U.S. exploration and production companies (E&Ps) are tapping the brakes on their capital spending in 2019 after two years of strong investment growth and a return to profitability that in 2018 approached the level generated in the $100+/bbl crude oil price environment back in 2014. The pull-back in capex this year appears likely to slow the pace of production growth, and comes despite a 30% rebound in crude oil prices in the first quarter of 2019. What’s going on? Well, many investors remain skeptical about E&Ps, as evidenced by stock prices that remain in the doldrums, and to gain favor with investors, a number of E&Ps are returning cash to them in the form of share buybacks and higher dividends. Today, we consider the current state of investment in the E&P sector, how it’s affected by stock valuations and how it affects production growth.
In a number of blogs over the past three years, we’ve documented the dramatic recovery of the E&P sector from the financial crisis caused by the plunge in oil prices that began in late 2014. Through portfolio high-grading and an intense focus on operational efficiency, the 44 representative E&Ps we track demonstrated that they could grow reserves and increase production on lower capital budgets. The nearly 50% reduction in “finding and development” costs (the cost of “finding” an additional barrel through organic capital spending), excluding acquisitions — from $15.01/boe (barrel of oil equivalent) in 2014 to $8.41/boe in 2018 — helped the E&P sector roar back to profitability last year. Our universe of 44 E&Ps on average netted a healthy pre-tax operating profit of $11.03/boe in 2018, which compares with a barely breakeven profit of $0.07/boe in 2017 and is only 20% below the profit generated by the group in the $100+/bbl environment in 2014. And with first-quarter 2019 oil prices rising 30% — the largest quarterly rise since 2009 — the E&P sector appears to be in a position to report continued profit growth this year.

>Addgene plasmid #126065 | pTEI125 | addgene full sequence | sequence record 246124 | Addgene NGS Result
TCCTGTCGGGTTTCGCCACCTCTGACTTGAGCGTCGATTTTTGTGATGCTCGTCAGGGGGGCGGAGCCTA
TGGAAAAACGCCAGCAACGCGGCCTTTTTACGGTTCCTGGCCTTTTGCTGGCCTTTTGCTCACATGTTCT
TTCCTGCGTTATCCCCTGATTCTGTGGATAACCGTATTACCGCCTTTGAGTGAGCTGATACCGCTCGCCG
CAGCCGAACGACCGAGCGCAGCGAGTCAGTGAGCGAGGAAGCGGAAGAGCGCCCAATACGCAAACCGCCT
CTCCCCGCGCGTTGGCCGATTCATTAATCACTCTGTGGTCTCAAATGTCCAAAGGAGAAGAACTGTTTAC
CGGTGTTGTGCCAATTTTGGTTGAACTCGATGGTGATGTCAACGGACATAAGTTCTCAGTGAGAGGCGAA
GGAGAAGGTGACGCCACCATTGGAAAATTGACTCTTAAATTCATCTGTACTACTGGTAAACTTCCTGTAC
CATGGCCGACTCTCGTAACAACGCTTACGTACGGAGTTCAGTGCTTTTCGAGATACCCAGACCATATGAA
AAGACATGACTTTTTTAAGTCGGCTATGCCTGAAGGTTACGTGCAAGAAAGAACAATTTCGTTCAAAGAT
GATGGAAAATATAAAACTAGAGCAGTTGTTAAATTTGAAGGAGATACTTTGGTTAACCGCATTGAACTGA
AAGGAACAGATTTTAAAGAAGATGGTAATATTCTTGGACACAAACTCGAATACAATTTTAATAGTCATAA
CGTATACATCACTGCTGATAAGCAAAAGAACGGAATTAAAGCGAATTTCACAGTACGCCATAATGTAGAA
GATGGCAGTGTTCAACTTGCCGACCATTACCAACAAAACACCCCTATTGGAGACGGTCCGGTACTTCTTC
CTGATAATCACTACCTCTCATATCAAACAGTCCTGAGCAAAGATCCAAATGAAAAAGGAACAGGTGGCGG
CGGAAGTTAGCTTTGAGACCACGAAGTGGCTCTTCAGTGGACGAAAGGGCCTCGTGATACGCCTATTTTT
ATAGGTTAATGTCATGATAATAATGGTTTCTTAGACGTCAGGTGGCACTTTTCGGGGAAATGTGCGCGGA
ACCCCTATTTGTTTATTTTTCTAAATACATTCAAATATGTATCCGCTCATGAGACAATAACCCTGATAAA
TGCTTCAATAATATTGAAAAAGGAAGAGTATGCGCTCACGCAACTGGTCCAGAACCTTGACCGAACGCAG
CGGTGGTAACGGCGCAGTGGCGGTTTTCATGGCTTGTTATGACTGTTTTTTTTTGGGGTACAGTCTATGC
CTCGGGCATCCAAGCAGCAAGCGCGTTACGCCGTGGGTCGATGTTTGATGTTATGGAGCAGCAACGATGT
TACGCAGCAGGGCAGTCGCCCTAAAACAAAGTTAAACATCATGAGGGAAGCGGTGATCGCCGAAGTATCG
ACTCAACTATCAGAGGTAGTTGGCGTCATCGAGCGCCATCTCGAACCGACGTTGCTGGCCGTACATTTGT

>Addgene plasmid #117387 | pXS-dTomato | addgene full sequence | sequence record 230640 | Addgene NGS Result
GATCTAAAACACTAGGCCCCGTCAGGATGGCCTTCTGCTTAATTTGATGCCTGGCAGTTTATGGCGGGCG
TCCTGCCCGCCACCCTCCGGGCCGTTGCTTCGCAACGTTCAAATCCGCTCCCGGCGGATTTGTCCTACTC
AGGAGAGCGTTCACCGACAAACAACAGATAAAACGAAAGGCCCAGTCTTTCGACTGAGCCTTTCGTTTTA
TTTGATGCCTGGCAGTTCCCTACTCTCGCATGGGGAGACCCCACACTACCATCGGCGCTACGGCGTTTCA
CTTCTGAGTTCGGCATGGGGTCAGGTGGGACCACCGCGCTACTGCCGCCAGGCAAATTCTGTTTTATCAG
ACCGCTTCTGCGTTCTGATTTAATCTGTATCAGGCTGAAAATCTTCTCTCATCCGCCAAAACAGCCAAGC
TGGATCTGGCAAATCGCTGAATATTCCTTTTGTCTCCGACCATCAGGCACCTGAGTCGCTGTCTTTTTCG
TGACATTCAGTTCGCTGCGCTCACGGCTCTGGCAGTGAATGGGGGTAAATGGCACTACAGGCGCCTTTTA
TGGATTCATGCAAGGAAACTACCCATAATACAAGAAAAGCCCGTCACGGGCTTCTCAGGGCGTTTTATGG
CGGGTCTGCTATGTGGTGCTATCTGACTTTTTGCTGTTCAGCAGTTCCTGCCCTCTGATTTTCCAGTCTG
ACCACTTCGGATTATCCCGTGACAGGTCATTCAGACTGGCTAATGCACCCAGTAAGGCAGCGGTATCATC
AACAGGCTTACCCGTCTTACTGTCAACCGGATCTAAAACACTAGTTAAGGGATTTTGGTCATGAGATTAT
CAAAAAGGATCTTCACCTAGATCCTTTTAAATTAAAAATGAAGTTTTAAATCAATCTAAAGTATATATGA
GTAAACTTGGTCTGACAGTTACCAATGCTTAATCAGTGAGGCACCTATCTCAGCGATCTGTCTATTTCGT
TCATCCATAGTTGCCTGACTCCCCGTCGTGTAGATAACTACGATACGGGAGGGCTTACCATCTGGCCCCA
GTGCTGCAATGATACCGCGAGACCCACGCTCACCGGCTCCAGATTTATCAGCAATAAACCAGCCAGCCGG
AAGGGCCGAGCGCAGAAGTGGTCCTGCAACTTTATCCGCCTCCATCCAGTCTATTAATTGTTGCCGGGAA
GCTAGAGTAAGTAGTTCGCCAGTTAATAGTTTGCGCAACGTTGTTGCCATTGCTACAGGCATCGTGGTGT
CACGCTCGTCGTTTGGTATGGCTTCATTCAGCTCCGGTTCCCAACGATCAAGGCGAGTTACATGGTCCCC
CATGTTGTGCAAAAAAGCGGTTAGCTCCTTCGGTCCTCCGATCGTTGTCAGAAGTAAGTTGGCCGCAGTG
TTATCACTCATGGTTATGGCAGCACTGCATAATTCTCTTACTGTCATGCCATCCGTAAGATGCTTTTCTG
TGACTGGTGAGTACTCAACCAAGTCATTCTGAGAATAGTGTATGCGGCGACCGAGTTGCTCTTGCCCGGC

Despite 2018’s strong results and 2019’s seemingly positive outlook, investors remain skeptical. As we said last month in Part 1 and Part 2 of our “Surprise, Surprise” series, E&P share prices by December 2018 had plunged 40% from their September highs when crude prices slid to $45/bbl, and despite the subsequent oil price rebound, share prices have recovered less than half of their late-2018 declines.
Several oil companies released slimmed-down 2019 capital budgets in late 2018, when oil prices were still sagging. Many industry observers assumed the planned declines in investment reflected conservatism about the oil pricing outlook going forward. The oil price decline turned out to be short-lived, however, with prices recovering strongly starting in late December 2018 and through the first quarter of 2019. Still, updated capex plans released with year-end 2018 results in late January and February continued to mirror the overall trend, and almost no companies moved to revise their budgets upward. (Guidance updates released so far with first-quarter results in late April and early May do not indicate any significant changes from year-end forecasts.)